ATLANTA (CN) – The battle over how Georgia voters cast their ballots continued Wednesday in the 11th Circuit as attorneys for state election officials asked a three-judge panel to reject a lawsuit claiming the integrity of state elections is compromised by electronic voting machines.
Last September, U.S. District Judge Amy Totenberg denied the Coalition for Good Governance’s request for an emergency preliminary injunction which would have forced Georgia voters to switch to paper ballots, ruling that the state could use its direct-recording electronic voting machines in the November midterm election.
Totenberg acknowledged that the state’s 27,000 DRE voting machines are susceptible to “malicious intrusion,” but found that there were significant “fiscal, organizational and practical impediments” associated with orchestrating a large-scale change to the state’s voting systems just weeks before early voting was scheduled to begin.
In the ruling, Totenberg advised state election officials to be prepared to switch to a more secure system by 2020, acknowledging warnings from cyber security experts who say that Georgia’s DRE machines are particularly vulnerable to hacking because they lack a physical paper-trail backup.
Although Totenberg denied the coalition’s request for an injunction, she found that the organization and several voters had standing to bring their complaint against the state and ruled that the government is not entitled to immunity from the claims.
“Plaintiffs allege that defendants have continued to fail to take action to remedy the DRE system’s vulnerabilities,” the judge wrote. “And they allege that this failure, in turn, impacts the integrity of the voting system and their ability as citizens to rely upon it when casting votes in this system. At the motion to dismiss stage, these allegations plausibly show causal connection, even if indirectly, between defendants’ continued use of unsecure DREs and the injury to plaintiffs’ constitutional rights.”
The state immediately appealed Totenberg’s decision to the 11th Circuit.
In October, the judge granted the state’s motion to stay all proceedings in the case until the 11th Circuit could rule on its interlocutory appeal of the district court’s order.
“This case presents evolving special circumstances and cyber issues affecting the integrity of the voting process (and results) at this particular moment in history. While the court has found that defendants have not provided a sound legal basis to support their Eleventh Amendment and legislative immunity defenses, it is not prepared to declare the defendants’ position wholly frivolous in this context,” Totenberg wrote in the order granting the stay. (Emphasis in original.)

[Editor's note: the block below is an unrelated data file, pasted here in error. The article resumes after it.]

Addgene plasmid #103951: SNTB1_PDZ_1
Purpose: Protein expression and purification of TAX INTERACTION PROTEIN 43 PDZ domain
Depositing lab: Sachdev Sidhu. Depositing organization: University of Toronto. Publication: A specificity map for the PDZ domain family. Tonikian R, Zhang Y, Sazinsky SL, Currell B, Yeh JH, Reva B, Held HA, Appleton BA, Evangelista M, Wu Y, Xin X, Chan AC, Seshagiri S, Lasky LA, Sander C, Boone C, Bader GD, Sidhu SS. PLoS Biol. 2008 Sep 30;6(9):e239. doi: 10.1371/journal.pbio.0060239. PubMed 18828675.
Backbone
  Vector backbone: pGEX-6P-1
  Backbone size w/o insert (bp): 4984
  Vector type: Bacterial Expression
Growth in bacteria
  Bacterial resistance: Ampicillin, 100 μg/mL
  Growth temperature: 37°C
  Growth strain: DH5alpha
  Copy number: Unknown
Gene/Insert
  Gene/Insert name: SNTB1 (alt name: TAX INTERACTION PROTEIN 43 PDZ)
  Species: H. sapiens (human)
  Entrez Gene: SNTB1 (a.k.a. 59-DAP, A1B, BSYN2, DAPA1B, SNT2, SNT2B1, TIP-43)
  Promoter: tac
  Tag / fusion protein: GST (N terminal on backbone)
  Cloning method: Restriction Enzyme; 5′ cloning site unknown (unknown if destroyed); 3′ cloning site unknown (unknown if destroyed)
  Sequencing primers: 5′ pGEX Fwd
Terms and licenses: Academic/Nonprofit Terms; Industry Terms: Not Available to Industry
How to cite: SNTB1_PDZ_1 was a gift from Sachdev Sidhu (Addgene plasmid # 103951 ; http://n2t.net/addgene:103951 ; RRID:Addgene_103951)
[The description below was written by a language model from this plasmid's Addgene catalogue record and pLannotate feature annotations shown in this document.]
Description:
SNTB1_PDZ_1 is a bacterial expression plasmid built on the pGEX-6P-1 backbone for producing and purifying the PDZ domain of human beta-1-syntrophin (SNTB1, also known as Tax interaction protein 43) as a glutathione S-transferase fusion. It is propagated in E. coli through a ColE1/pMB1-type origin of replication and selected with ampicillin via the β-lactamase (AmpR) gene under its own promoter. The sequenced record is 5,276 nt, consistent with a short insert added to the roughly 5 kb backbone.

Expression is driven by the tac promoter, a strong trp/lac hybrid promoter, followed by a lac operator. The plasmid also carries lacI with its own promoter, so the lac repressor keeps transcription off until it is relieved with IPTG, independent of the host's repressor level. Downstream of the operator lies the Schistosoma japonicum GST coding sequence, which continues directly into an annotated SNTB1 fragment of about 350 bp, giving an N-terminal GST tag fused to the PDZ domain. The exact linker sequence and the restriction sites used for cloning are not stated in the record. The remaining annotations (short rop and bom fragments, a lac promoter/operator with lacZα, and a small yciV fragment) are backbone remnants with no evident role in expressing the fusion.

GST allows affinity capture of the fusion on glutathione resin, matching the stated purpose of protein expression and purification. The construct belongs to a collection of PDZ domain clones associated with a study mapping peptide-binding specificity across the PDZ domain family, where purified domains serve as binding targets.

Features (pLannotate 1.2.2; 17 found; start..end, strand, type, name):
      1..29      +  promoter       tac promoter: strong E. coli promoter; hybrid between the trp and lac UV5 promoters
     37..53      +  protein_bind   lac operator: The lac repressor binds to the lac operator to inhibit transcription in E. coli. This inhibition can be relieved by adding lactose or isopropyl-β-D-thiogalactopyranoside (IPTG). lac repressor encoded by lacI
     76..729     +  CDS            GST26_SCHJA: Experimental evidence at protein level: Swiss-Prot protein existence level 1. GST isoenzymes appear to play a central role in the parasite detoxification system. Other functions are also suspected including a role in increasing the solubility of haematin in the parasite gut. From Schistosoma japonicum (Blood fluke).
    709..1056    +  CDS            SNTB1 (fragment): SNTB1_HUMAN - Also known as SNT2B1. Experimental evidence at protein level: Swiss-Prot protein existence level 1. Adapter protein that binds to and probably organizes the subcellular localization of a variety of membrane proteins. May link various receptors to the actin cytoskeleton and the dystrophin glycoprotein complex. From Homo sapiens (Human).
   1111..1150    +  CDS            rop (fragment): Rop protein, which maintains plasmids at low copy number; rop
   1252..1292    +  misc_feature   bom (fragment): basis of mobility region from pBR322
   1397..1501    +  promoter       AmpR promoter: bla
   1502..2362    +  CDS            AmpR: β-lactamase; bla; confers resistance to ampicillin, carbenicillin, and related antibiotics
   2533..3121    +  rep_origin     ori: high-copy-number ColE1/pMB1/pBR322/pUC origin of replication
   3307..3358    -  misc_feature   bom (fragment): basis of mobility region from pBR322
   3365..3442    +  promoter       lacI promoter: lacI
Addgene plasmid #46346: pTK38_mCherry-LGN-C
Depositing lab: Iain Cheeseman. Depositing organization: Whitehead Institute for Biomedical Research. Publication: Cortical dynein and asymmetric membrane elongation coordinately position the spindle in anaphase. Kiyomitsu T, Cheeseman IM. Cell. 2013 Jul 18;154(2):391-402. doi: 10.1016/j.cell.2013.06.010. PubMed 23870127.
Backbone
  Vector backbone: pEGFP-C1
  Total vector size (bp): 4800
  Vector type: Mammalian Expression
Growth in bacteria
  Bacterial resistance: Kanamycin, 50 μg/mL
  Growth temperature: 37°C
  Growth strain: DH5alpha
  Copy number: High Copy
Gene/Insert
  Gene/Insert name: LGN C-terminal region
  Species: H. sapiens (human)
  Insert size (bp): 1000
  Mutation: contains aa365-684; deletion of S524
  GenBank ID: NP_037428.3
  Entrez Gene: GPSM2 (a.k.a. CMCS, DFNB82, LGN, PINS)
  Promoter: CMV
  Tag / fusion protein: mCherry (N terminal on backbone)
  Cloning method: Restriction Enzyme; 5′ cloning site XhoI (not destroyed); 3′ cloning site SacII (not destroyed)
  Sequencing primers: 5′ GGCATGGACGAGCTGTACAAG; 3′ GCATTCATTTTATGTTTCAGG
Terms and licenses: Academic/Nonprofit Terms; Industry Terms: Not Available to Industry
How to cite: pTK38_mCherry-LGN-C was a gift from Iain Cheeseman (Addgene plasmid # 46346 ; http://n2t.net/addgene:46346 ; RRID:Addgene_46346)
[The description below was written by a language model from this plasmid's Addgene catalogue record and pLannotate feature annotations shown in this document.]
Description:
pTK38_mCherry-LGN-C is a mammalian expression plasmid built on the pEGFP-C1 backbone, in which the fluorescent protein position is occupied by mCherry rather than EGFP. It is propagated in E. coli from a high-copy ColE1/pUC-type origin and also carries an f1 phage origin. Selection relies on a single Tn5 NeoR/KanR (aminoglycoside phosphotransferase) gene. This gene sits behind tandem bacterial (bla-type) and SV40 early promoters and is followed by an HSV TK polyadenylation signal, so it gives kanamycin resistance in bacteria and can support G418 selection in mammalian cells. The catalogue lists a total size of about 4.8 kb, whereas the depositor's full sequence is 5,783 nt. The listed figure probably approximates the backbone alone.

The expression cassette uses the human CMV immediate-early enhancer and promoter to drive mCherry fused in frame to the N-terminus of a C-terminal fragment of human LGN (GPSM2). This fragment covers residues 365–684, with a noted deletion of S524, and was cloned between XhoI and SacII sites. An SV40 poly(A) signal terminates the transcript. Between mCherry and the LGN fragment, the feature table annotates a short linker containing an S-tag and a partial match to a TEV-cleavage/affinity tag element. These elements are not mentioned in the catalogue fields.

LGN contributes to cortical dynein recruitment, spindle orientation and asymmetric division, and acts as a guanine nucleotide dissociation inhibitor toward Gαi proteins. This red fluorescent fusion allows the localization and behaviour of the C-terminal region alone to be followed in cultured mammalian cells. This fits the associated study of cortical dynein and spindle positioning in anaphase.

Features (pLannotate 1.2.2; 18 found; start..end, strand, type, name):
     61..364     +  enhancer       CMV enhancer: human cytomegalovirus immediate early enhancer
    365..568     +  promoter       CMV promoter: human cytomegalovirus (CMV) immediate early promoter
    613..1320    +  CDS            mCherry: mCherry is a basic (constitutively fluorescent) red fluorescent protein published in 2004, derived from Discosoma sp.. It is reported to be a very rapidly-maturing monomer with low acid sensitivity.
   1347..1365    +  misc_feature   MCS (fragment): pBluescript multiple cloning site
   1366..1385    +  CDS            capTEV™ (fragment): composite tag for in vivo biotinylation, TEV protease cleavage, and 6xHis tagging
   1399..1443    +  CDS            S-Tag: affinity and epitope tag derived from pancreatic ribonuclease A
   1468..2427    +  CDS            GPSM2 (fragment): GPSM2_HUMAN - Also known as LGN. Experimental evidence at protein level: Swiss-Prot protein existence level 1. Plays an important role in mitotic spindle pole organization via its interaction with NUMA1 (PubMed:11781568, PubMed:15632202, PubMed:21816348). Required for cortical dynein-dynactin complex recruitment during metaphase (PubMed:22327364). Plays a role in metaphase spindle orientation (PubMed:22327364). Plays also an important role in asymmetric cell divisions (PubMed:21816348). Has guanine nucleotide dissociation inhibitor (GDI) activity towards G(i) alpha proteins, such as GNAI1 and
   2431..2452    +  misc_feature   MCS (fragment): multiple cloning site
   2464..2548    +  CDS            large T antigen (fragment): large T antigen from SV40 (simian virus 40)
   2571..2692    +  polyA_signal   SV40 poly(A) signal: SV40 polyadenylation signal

On Wednesday, attorneys representing Georgia asked a three-judge 11th Circuit panel to overturn the district court’s ruling.
Georgia Attorney General Christopher Carr said his office will not defend the state in the case because of conflicting public statements by officials, so the Peach State is represented by John Salter of Barnes Law Group.
Salter argued that an exception to 11th Amendment immunity – which allows plaintiffs to bring claims against state officers in their official capacities for injunctive relief when the state has allegedly acted unconstitutionally – does not apply in this case.
“There is no constitutional basis for asking for a specific voting system,” he said. “There is no right to pick the manner in which an election occurs.”
But U.S. Circuit Judge William Pryor Jr. interjected, telling Salter that the panel would only rule on the issue of standing and would not reach the merits of the case at this time.
“You can take up a pleading on the merits with the district court. We want to know if your clients are immune to suit,” Pryor said.
“Yes, they are,” Salter replied.
Michael Qian, a Morrison & Foerster attorney representing the plaintiffs, also urged the panel to focus on the issue of standing in their decision.
“The merits are not before the court in this interlocutory appeal,” Qian said.
Pryor was joined on the panel by U.S. Circuit Judge Robin Rosenbaum and Chief U.S. District Judge K. Michael Moore, sitting by designation from the Southern District of Florida.
The panel did not indicate when they might issue a decision in the case.